The 2003 Monty’s Pass national hero has died aged 29


    The Jimmy Mangan-trained gelding won eight of his 57 races and was placed in dozens more during an impressive career over fences. Among his greatest achievements were winning the Kerry National in 2002 and the Aintree show the following year.

    He retired from the sport in 2005 and lived out his days on the Mangan family farm in Cork and was the oldest living winner of the Grand National until his death last week, just short of his 30th birthday.

    His regular jockey Barry Geraghty credits Monty’s Pass with giving him one of the greatest moments of his career and last visited the “brilliant” gelding in September.

    “I couldn’t believe how alert and sharp he was – you wouldn’t believe for a second that he was approaching 30,” Barry said. H&H. “Unfortunately, he just got away last week.

    “Jimmy and the whole Mangan family have been great friends of mine over the years so we would always talk about him. We even brought our kids to visit it in 2019 which was great – even our youngest son was able to stand on it and we got some great photos.

    “He’s been so well looked after by the Mangans and the yard boys, he’ll be sorely missed down there.”

    Barry Geraghty and Monty's Pass won the 2003 Grand National

    The son of Montelimar started in a point-to-point before running and Barry first took the reins of a seven-year-old Monty’s Pass in 2000. The pair finished fifth in the Mildmay of Fleet Challenge Cup at the Cheltenham Festival in 2002 and were second in the Topham Chase over Aintree fences shortly afterwards, but their breakthrough moment came in 2003 when they won the Grand National by an astonishing 12 lengths in Dee Racing Syndicate colours.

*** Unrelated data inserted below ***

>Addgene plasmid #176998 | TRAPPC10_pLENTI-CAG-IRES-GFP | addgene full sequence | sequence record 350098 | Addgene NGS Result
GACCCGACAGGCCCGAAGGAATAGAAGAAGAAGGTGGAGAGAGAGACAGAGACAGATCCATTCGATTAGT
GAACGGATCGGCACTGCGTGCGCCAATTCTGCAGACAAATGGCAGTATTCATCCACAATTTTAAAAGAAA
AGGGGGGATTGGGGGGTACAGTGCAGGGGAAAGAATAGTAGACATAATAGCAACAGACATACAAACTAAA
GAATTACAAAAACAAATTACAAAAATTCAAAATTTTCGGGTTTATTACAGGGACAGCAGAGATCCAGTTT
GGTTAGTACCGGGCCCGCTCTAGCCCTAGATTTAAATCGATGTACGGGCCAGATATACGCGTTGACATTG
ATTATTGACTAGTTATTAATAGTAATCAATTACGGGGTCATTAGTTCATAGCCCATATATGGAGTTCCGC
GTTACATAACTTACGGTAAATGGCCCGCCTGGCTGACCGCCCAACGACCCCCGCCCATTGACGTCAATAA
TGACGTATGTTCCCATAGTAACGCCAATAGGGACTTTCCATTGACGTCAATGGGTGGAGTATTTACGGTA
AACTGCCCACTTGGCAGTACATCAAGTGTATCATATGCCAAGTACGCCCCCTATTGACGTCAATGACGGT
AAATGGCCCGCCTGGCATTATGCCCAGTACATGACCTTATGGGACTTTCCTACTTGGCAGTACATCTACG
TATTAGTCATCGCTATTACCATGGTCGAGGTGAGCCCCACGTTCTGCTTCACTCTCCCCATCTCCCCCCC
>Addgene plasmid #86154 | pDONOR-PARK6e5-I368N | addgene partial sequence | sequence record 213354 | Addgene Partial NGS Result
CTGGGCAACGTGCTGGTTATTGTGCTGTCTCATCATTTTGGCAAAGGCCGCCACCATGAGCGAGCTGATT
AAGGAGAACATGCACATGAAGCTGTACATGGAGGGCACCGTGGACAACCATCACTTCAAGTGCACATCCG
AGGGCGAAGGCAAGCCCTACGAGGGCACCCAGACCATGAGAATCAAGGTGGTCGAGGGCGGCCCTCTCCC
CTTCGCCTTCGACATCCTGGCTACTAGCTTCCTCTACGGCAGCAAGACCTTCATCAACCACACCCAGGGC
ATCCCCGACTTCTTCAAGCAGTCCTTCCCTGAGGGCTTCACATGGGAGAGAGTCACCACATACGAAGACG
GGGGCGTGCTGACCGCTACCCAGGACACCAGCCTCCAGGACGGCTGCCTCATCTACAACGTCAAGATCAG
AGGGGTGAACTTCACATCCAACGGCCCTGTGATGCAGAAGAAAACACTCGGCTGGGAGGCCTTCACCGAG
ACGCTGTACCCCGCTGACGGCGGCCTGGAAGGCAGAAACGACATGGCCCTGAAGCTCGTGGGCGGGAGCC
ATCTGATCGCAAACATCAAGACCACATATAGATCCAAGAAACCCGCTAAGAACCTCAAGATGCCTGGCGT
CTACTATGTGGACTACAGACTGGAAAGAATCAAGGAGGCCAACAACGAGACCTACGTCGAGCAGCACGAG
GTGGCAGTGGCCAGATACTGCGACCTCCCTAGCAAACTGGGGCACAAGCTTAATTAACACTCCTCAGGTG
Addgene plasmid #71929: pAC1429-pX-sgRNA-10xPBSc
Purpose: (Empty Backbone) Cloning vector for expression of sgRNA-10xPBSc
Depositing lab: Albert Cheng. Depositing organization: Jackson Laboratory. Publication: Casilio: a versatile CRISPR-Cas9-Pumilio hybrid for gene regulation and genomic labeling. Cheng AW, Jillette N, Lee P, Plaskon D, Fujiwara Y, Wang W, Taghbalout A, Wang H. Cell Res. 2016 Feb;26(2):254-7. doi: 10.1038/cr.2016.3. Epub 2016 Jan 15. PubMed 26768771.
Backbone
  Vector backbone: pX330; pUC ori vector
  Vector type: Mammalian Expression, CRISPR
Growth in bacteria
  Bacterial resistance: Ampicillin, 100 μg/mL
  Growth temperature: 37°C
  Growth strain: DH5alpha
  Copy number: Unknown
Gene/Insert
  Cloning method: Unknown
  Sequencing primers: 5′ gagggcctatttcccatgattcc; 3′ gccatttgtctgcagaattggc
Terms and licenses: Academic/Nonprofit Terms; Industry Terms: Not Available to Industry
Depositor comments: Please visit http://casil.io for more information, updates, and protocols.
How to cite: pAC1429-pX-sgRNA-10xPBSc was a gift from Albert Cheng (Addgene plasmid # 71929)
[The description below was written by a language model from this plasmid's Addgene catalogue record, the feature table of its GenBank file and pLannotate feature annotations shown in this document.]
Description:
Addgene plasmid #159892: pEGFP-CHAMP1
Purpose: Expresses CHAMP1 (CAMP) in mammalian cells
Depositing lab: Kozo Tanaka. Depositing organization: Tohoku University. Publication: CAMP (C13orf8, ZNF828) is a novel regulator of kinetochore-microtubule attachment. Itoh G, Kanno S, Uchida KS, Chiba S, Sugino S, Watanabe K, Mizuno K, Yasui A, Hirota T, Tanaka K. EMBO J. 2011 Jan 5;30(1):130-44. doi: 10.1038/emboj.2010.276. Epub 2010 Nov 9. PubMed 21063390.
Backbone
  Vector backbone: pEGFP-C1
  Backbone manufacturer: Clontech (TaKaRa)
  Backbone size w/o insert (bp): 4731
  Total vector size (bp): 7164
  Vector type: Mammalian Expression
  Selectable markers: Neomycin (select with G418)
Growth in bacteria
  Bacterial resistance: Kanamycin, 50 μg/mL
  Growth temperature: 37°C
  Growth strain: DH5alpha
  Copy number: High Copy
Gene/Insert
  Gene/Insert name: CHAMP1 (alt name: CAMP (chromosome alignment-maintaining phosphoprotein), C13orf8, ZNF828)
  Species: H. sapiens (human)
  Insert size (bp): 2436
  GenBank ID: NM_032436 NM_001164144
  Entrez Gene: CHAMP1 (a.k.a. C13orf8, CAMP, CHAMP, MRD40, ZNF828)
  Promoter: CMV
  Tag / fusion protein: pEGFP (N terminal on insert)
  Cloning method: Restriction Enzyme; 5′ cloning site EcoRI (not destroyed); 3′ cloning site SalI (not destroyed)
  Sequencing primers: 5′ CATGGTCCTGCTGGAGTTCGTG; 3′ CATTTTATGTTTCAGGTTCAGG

“When you dream of winning the Grand National as a kid, it’s a titanic battle to the line and you win by a short head, you never dream of winning the Grand National celebrating with 100 meters to go,” said Barry, who was just 23 years when he claimed the sport’s most famous race. “The race just went for him – it was ridiculously easy how it all worked out. It was just magic.

    “The Grand National is the race that everyone wants to win, so to win one so early in my career was incredible. He was brilliant there, he was such a good jumper. The National is all about jumping, obviously, but he was so neat and nimble, quick and smart, it was an armchair ride for a young jockey at Aintree.

    Trainer Jimmy Mangan had been aiming for the Grand National since 2003 and according to Barry the conditions were ideal for Monty’s Pass that year.

    “The pitch was the key for him – he needed a good pitch and the better the pitch the better,” Barry said. “So once the ground came right for him, with the way he jumped and he was the perfect weight, 10st 7lb, the conditions were ideal, so as much as you can imagine a horse for that race, I did- a.

    “He was fourth in the next year’s race at top weight – probably the field was a bit slow for him – then he retired after the next one.”

    “He also won the Kerry National at Listowel [in 2002] and his jumping was key that day as well because there were a few falls. But he excelled around Aintree because it is the ultimate test of jumping. I never rode another horse like him around Aintree, he was so smart. Absolute dynamite.”

    The trainer’s daughter Jane Mangan told RTE on Sunday: “A few days ago my family said goodbye to the horse that made their dreams come true.

    “The day was always going to come, it was always going to be sad, but rather than being sad, we’re grateful that we had him and that he proved that fairy tales do come true for ordinary people.”